Wall Street Journal
February 10, 2011


Fire, Police Unions Fight for Bonuses

By SEAN GARDINER and MICHAEL HOWARD SAUL

New York City's police and fire departments have a historic rivalry.

Their commissioners have clashed in the recent past over jurisdictional issues like which department should take the lead in a disaster. There have been debates and hearings over who should be the primary agency in certain emergencies such as pulling people out of the East River. Every year they hold a "Battle of the Badges" event in which cops box firefighters in Madison Square Garden and the fighting among the two agencies rarely is contained to the boxing ring.

But on Wednesday the heads of the police and firefighter unions stood shoulder-to-shoulder on the steps of City Hall united against Mayor Michael Bloomberg, who they both called a "liar." What brought the rivals together? Money.

For the past month, Mr. Bloomberg has renewed a call to eliminate a $12,000-a-year pension supplement for about 60,000 retired police officers and firefighters that the mayor has repeatedly called "Christmas bonuses." Mr. Bloomberg said the city is "now kicking in more than $600 million a year to subsidize it" at a time when they're trying to close a $2 to $4 billion budget gap for the upcoming fiscal year.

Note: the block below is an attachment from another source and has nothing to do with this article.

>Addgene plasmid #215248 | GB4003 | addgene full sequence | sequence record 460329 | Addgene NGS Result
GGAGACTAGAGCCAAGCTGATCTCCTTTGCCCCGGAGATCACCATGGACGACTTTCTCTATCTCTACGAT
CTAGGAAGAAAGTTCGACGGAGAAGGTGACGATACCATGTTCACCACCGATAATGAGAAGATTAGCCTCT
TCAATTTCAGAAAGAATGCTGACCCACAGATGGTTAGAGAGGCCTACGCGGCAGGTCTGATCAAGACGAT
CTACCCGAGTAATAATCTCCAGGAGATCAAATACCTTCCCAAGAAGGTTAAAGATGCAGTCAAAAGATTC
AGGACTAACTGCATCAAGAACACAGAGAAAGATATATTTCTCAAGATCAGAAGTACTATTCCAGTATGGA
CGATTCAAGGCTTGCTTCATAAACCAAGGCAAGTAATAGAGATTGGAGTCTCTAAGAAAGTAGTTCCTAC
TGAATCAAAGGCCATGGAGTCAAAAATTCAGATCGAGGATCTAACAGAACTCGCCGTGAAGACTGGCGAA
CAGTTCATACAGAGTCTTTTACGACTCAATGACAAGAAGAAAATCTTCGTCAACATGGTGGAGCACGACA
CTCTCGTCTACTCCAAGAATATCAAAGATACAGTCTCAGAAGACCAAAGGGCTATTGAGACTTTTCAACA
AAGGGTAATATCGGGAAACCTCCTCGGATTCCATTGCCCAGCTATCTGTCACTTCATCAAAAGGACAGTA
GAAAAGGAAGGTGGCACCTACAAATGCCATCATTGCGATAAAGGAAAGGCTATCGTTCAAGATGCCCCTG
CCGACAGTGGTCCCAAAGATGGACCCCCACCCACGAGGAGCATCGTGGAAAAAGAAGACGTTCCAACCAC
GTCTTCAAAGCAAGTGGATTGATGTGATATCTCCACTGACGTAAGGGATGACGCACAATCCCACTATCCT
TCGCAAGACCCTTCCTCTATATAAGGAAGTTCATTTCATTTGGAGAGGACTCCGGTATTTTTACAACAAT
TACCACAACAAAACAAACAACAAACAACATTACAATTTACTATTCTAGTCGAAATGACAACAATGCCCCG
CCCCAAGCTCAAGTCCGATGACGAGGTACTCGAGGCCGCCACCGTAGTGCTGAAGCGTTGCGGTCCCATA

"Nobody wants to get cut back—I understand that," Mr. Bloomberg said on Wednesday.

But, he said, "We have to make a decision. Do we want to send out Christmas bonuses or have more teachers? It's that kind of decision."

At their joint news conference, Stephen Cassidy, president of the Uniformed Firefighters Association of Greater New York, and Patrick Lynch, president of the Patrolmen's Benevolent Association, bristled at the suggestion that Variable Supplement Fund pension payouts were "bonuses."

"He suggests it's a Christmas bonus as if the city is reaching into its general fund and giving the police officers and firefighters a Christmas bonus," Mr. Lynch said. "No. That is our money."

The union chiefs said that the Variable Supplement Fund payouts date back to negotiated contracts between the city and the fire and police unions in the late 1960s. At that point Mayor John Lindsay wanted the ability to invest money the city was setting aside for police and fire pensions in the stock market. At that time, the law required that the pension-fund money could only be invested in fixed-income securities like bonds and mortgages. In exchange, the unions sought to increase their pensions from 50% of their final salaries to 60% percent.